Scientists create organoid that produces tears in a dish

Researchers have developed the first 3D organoid model of the human conjunctiva – the thin, clear membrane that lines the inside of the eyelid and covers the sclera, the white of the eye.

Until now, a lack of good models has limited research into the function of the human conjunctiva. The new organoid can now be used to test drugs for several diseases that affect the tissue, such as dry eye disease, cancer, allergies, and infections.

“Once we had these functioning organoids, we wanted to know how the conjunctiva is involved in the production of tears,” says Marie Bannier-Hélaouët, a PhD student at the Hubrecht Institute in the Netherlands and lead author of a new paper on the findings in Cell Stem Cell.

“We discovered that the conjunctiva makes antimicrobial components and therefore contributes to tear production in more ways than by simply making mucus.”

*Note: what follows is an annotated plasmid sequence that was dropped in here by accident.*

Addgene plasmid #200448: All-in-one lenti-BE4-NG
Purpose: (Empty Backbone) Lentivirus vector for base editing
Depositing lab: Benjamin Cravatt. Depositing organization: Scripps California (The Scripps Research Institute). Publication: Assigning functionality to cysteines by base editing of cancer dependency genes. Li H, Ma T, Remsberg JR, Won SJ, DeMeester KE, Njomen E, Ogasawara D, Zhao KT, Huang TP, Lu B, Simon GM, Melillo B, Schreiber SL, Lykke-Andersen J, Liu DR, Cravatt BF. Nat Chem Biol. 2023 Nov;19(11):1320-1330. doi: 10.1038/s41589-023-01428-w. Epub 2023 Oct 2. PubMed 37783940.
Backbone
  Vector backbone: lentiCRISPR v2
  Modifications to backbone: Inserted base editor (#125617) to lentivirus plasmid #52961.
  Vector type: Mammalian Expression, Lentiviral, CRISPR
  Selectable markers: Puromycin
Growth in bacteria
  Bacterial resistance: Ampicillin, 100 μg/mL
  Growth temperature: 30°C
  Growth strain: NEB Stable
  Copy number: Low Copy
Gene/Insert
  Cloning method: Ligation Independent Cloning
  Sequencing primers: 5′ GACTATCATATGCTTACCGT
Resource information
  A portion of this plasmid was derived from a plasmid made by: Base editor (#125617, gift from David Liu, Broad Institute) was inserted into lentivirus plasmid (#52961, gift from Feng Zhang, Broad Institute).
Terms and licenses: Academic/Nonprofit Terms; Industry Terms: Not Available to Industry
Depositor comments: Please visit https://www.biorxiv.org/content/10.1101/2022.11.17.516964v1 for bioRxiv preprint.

Stem cell-derived organoids are miniature human organs in a dish, used to mimic disease and test treatments. Using their new model, the team studied the human conjunctiva under allergy-like conditions.

“The organoids started to produce completely different tears: there was more mucus but there were also more antimicrobial components,” Bannier-Hélaouët.

Image of conjunctiva organoid under normal vs allergy-like conditions. In the latter the number of mucus-producing cells has increased.
Under allergy-like conditions, the number of mucus-producing cells increases. Credit: Marie Bannier-Hélaouët, copyright: Hubrecht Institute.

They also discovered that a rare cell type, called tuft cells, become more abundant, suggesting they likely play a role in allergy response.

“Similar cells have been discovered in other tissues, but not in the human conjunctiva,” says Bannier-Hélaouët.

In the long term, the researchers believe that it may even be possible to make replacement conjunctivae for people with ocular burns, ocular cancers, or perhaps even genetic disorders.

“We are now running preclinical studies in rabbits to assess whether this approach is feasible and helpful,” says Bannier-Hélaouët.